Question: When are MRIs important/vital?

Magnetic Resonance Imaging is a comparatively new development which is an incredible breakthrough for certain circumstances – it is described in this Wikipedia article far better than we ever could.

One of our readers reports that, some years ago, after he started experiencing pain in one of his feet when he walked he saw three doctors about it all of  whom  turned out to be typical “waste of time and money” doctors – one told him to massage his foot in a certain way, which turned out to be exactly the wrong thing to do when it was found out what the true problem was, and another  said it was because his foot was flat, but his foot was exactly as it had been all his life, and the problem had only developed recently, and the foot was no flatter than his other one!

A fourth one said he should have an MRI done, saying that MRIs had all but taken the place of exploratory surgery, in other words, surgery to find out what the problem was, before possible surgery to fix the problem – and that was some years ago. From the MRI he was able to see that our reader had a ruptured tendon, and start treatment from there.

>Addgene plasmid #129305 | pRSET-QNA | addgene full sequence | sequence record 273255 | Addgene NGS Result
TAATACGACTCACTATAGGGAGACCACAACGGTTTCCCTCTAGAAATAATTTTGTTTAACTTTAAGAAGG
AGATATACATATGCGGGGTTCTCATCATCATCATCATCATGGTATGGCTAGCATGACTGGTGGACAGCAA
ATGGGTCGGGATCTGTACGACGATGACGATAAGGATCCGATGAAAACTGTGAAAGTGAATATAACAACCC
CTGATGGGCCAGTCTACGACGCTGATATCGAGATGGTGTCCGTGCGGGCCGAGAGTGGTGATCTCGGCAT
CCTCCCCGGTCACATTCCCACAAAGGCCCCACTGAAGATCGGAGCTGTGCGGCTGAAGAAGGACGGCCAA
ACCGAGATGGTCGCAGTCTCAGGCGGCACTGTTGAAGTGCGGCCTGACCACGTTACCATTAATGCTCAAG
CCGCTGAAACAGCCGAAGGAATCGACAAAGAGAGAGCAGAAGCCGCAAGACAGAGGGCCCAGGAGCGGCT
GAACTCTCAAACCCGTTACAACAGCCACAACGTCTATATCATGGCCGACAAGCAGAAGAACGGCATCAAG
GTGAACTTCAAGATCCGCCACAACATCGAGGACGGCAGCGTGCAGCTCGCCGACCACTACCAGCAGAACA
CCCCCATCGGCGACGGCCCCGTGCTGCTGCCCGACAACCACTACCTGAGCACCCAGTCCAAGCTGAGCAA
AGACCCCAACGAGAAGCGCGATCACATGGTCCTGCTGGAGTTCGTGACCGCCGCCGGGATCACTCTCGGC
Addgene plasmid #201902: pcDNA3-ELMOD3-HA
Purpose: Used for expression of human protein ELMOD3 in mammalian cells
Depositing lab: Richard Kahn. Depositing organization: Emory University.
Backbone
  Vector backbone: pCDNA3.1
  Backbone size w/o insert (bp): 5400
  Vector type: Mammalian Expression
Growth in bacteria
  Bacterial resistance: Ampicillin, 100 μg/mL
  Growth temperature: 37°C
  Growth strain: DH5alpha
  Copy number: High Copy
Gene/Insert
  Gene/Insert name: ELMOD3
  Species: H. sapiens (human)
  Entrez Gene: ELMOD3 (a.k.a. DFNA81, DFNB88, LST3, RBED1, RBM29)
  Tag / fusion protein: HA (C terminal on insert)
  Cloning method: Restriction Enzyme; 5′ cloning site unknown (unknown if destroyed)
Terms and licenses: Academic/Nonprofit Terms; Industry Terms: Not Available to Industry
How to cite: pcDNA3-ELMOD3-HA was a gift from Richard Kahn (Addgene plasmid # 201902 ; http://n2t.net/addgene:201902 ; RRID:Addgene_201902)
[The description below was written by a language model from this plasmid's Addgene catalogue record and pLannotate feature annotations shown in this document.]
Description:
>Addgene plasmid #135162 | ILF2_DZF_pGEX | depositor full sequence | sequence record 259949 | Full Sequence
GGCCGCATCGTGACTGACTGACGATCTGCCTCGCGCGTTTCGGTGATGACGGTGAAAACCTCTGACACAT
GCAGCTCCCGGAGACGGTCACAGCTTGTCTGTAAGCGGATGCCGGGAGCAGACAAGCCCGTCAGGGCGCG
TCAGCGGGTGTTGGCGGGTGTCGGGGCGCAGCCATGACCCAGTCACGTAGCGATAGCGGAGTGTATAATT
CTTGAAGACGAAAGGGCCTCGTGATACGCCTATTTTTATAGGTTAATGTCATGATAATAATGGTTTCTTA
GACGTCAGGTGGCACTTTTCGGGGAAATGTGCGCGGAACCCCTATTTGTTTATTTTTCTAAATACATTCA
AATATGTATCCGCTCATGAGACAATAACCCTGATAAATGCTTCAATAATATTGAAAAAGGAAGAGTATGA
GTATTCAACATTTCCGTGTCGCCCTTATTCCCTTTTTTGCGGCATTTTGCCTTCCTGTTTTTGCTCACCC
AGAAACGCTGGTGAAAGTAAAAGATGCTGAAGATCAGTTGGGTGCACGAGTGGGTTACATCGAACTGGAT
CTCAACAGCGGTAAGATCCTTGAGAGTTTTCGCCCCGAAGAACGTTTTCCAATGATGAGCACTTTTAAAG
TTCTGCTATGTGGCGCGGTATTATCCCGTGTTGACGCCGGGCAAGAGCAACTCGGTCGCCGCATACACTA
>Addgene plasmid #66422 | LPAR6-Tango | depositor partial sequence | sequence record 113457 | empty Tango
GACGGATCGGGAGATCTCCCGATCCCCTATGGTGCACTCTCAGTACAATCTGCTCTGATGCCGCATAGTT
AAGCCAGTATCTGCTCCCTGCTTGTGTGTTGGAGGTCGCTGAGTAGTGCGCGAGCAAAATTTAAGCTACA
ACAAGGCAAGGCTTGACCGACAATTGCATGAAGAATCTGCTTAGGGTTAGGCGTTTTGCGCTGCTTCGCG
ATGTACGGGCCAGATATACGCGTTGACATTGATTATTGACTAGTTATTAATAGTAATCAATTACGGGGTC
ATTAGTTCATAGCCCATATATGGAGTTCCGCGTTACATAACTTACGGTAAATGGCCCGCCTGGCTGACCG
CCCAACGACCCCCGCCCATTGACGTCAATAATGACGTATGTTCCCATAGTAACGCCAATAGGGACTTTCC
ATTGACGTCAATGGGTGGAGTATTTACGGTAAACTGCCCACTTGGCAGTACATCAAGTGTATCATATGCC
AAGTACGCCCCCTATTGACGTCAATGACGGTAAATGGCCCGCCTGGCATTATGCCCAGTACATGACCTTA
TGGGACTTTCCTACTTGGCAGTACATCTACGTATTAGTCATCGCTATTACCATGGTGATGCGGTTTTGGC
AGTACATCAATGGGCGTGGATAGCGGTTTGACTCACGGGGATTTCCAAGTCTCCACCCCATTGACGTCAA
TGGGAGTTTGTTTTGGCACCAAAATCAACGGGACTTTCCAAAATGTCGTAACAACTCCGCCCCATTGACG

Another of our readers, suffering double vision, was referred to two different ophthalmologists who both also turned out to be quintessential “waste of time and money” doctors. During nearly 4 hours with them they kept saying how serious the causes of his double vision could be, brain cancer blah blah blah, how hard it was trying to work out what was going on, and that he would have to come back to see them time and again – and he learnt nothing. A third ophthalmologist took a couple of minutes to tell him that, in his circumstances it was incredibly unlikely that his double vision was due to anything serious, but, if he wanted to be sure, he could have an MRI of his brain, which he did, and it was clear.

With another of our readers, an MRI showed that his 7 year old child had a brain tumour the size of a mandarin. An optometrist, who had been consulted about the child’s sight, thought a brain tumour might have been the problem and the MRI confirmed it.  The thought of exploratory surgery on a child’s brain gives one the shudders.

One of the huge advantage of MRIs is that, where surgery is required , it gives surgeons such an accurate picture of what to prepare for – no doubt  contributing significantly to the fact that surgery on this child in this case seems to have been a complete success.